BROOKLYN, NY—Yep, Animal Collective in Brooklyn. This artist/venue pairing guarantees one thing above all else: Hipsters. Lots of ‘em. Beards, thrift store ensembles, and irony. I won’t deny that my taste in music overlaps quite a bit with the hipster elite, but somewhere between listening to TV On The Radio and sporting a fanny pack, I have to draw the line. A decent portion of the crowd, however, had no qualms whatsoever about steamrolling right over that line, and thus I was surrounded by perhaps the most fashionably unfashionable accessory next to shutter shades.
Still, to generalize the entire audience as a gathering of hipsters would not only be incorrect, but also a disservice to Animal Collective and the following they’ve developed over the decade. With each release, the band has gotten closer to perfecting their own vision of pop music—never conventional, but increasingly catchy—and the fawning of the critics has spilled over into the consciousness of the general public. And so, amongst the throngs of hipsters stood punk rockers, kids with their parents, sorority girls, and a large number of average people with no discernible affiliations. It’s a respectably diverse fanbase for a group whose music once consisted largely of found sounds and childish gibberish.
This particular Saturday date was added after Friday night’s show sold out—another testament to Animal Collective’s ever growing following, considering the size of Prospect Park’s bandshell. Somewhere in the scheduling, Friday night support Black Dice were unable to make a reappearance, and so the restless crowd was left at the mercy of two DJs for nearly three hours. XXXchange spent his entire set spinning records and mostly ignoring the crowd—basically, playing the role of the live engineer who throws some music on to keep the crowd docile between bands. Despite his relative indifference towards the crowd, his set went over much better than the direct support, Dãm-Funk.
Dãm-Funk hails from Los Angeles, where he has positioned himself as the “Ambassador of Boogie Funk,” but to the crowd of Brooklynites out to witness the post-modern sonic insanity of Animal Collective, his crate-digging throwbacks to early ‘80s boogie and soul were unappreciated. His remix of Animal Collective’s most recent single, “Summertime Clothes,” might have won the crowd over, but instead we were treated to an hour of unfamiliar music and silly antics that peaked with the use of a keytar. Unfortunately, there’s just absolutely no way to follow a ridiculous keytar solo, and so the rest of his set suffered even more for it. It was all the more disappointing for his affiliation with Stones Throw—a Madlib he was not.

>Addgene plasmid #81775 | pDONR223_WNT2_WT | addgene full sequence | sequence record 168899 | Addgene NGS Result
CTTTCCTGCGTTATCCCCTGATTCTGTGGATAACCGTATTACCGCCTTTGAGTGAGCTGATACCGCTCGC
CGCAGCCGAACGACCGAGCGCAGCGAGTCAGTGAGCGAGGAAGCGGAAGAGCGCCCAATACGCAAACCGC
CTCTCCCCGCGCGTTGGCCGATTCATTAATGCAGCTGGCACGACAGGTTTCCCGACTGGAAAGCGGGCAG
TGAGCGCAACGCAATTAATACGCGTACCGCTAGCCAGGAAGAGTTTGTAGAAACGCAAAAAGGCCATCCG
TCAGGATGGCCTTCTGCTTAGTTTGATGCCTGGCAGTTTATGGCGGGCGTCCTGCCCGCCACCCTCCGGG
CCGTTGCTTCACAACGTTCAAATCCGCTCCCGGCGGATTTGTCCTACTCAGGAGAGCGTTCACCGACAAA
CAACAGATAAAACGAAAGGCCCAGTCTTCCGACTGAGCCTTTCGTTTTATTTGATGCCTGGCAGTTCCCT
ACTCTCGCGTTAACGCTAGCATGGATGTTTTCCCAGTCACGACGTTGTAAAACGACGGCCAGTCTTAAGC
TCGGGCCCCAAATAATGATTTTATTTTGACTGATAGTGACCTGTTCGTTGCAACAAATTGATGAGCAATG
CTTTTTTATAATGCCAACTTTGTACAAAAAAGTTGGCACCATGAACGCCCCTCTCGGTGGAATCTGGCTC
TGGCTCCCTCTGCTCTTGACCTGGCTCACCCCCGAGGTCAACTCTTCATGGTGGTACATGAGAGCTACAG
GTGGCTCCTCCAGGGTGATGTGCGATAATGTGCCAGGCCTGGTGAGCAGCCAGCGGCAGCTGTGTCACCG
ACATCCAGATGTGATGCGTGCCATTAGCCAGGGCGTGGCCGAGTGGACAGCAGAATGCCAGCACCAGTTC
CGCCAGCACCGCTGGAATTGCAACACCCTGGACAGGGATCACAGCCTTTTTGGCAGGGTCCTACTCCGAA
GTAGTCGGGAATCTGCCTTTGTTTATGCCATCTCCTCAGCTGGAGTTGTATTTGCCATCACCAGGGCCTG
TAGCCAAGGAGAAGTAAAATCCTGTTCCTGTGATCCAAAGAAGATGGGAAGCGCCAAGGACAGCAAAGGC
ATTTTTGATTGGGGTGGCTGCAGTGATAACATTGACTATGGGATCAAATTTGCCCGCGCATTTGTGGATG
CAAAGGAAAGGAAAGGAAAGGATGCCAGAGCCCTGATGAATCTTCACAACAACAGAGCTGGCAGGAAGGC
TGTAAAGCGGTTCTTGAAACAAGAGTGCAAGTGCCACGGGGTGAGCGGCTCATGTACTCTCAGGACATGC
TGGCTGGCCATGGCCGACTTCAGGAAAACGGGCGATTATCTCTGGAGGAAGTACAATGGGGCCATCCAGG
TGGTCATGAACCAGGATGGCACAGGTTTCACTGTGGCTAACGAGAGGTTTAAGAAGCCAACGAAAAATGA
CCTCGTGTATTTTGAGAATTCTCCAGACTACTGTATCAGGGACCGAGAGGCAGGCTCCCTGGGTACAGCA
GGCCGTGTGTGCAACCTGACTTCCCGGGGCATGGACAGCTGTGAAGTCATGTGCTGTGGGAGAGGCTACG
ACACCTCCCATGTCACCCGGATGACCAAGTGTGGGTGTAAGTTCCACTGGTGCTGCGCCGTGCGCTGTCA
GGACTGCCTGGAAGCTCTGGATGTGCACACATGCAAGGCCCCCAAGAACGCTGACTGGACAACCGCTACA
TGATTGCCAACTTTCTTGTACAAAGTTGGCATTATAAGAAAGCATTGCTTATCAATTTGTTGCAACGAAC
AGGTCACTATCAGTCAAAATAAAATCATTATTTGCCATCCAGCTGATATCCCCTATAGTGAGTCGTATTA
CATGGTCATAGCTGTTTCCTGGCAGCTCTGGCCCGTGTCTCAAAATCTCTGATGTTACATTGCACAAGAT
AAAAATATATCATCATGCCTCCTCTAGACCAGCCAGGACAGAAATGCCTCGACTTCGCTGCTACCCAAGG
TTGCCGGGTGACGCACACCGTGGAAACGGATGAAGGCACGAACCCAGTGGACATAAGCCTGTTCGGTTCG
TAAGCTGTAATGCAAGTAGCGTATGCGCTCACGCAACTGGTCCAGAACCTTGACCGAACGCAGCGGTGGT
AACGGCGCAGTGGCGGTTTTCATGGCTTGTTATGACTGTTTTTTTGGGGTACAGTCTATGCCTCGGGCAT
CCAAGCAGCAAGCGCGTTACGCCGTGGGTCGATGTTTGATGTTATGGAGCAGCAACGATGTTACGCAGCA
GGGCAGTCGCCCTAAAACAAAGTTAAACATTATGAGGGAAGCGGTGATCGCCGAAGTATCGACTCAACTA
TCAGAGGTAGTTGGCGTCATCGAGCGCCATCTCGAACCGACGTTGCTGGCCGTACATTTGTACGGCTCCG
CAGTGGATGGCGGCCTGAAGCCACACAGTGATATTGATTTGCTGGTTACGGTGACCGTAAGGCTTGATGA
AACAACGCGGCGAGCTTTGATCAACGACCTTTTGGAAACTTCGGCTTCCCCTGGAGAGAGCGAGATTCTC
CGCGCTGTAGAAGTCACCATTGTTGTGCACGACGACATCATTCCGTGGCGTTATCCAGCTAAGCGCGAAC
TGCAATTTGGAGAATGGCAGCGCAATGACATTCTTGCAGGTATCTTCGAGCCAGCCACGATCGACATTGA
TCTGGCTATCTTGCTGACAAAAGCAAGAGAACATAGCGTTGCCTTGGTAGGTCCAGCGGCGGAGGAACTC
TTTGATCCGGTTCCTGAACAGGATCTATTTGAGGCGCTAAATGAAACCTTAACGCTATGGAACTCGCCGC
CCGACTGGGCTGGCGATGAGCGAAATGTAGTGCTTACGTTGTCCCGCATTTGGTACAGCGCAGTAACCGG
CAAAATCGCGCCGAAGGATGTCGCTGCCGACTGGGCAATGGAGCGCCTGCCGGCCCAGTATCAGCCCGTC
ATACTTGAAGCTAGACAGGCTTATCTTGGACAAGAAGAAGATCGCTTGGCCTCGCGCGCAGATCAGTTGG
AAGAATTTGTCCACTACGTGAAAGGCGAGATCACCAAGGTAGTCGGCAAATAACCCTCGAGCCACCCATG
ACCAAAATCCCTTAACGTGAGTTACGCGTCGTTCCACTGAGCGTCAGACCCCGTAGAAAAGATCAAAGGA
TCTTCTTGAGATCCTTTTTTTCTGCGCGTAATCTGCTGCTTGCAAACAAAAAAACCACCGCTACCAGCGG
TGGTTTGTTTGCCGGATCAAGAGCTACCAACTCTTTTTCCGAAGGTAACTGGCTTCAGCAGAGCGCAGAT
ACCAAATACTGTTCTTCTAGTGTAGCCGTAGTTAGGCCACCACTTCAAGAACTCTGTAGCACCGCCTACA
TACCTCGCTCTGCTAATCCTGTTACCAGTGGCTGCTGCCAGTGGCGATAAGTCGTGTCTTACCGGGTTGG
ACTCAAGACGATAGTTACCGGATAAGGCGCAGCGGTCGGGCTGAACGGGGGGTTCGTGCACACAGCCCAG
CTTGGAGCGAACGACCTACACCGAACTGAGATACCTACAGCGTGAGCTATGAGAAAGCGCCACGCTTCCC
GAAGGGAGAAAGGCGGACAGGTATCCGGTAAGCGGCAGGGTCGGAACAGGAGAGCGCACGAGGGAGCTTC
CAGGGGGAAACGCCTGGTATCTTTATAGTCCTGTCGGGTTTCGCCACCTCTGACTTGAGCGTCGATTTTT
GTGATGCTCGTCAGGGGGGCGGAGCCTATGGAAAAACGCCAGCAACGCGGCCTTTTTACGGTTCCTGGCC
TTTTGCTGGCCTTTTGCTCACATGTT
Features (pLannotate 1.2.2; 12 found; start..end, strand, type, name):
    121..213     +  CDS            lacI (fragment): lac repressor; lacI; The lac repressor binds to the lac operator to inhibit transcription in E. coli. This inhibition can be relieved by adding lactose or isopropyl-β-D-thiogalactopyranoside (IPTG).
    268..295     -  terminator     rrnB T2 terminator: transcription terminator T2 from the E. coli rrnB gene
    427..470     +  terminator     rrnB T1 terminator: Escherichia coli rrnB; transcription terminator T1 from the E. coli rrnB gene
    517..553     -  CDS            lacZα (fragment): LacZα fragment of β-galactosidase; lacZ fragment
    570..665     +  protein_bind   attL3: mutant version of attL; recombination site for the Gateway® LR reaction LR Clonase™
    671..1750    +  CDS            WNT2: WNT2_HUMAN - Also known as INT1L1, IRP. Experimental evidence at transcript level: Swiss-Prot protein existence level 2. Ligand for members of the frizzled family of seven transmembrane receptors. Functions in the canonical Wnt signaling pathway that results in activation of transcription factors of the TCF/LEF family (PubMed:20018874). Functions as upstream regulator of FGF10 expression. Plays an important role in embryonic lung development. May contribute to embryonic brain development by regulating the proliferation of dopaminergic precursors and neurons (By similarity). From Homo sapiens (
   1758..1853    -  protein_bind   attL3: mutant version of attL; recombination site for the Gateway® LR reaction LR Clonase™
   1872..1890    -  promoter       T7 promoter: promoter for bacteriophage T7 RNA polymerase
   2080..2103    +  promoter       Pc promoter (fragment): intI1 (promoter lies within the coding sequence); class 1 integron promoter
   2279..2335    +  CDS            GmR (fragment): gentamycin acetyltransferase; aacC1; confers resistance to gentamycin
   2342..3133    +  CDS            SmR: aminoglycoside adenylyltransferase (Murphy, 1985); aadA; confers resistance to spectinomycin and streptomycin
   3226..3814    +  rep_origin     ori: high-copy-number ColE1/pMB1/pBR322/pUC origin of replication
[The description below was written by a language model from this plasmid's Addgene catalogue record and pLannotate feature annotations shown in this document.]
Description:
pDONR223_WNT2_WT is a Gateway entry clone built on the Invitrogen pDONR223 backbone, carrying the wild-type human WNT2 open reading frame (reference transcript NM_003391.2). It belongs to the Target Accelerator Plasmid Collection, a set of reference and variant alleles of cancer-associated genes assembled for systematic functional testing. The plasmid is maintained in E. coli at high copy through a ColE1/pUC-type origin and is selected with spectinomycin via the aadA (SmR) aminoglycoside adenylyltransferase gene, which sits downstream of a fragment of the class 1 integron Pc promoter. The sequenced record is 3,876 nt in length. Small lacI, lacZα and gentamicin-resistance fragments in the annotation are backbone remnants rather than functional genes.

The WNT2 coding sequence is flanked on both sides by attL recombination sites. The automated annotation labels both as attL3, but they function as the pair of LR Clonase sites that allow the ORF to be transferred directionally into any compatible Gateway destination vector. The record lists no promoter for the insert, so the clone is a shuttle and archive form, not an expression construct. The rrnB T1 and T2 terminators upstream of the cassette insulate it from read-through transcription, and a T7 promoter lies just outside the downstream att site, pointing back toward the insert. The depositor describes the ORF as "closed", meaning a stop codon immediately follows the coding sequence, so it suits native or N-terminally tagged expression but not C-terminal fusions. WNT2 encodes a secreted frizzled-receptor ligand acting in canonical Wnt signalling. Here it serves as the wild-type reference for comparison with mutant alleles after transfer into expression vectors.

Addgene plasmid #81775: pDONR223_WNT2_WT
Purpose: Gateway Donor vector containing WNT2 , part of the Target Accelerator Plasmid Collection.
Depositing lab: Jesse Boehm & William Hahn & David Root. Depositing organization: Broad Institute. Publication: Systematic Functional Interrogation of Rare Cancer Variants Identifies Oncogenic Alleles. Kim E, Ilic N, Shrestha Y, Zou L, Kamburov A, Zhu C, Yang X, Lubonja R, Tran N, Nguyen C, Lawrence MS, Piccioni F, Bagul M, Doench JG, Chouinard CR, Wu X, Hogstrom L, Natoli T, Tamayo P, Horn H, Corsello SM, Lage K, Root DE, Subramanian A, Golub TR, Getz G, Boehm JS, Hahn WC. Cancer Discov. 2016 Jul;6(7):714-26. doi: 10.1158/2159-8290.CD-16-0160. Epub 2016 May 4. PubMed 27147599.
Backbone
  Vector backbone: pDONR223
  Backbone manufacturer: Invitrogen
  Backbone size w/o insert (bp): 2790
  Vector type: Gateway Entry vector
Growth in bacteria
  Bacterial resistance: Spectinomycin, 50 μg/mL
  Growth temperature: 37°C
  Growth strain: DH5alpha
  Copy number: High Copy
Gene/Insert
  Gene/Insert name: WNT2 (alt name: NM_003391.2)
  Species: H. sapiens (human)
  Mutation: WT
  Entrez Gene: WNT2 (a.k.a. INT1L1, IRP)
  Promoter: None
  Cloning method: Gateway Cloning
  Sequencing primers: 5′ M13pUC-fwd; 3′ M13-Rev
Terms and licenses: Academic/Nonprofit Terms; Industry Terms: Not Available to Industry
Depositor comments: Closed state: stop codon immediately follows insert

Finally, three hours after the park was opened for ticket holders, Animal Collective took the stage and proceeded to erase all memory of the tedious wait with a mind-blowing set—the setlist was obviously geared towards newer fans, but the show was all the better for it. I’ve heard stories about the Collective’s inability to match their recorded genius with an engaging live show, but on this night the band more than defended itself against such criticism. The bass was deep and forceful—the kind that feels like you’re hearing it with your innards rather than your ears—and from the new, unrecorded opener of “Grace” to the triple punch of “Fireworks,” “My Girls,” and “Brother Sport,” the band augmented its playful harmonies with a rhythmic intensity that it keeps reserved on its albums. The band even included “Comfy In Nautica,” a track from Noah “Panda Bear” Lennox’s solo album, but despite the attention given in the press to Lennox’s Beach Boys-esque voice, David “Avey Tare” Portner proved himself the true frontman of Animal Collective’s live presence. He hit all the right notes and moved about the stage with an energy that his bandmates could not replicate, being tethered to their samplers and keyboards. The nautical-themed stage set-up—featuring moving cut-outs of waves, a giant shark, jellyfish lights, and two tribal looking light-up monoliths—was as fun and bizarre as the band’s music, and at the cue of the flashing lights and colors, many a concertgoer took advantage of the cover of darkness to toke up. I suppose we all know what they keep in their fanny packs.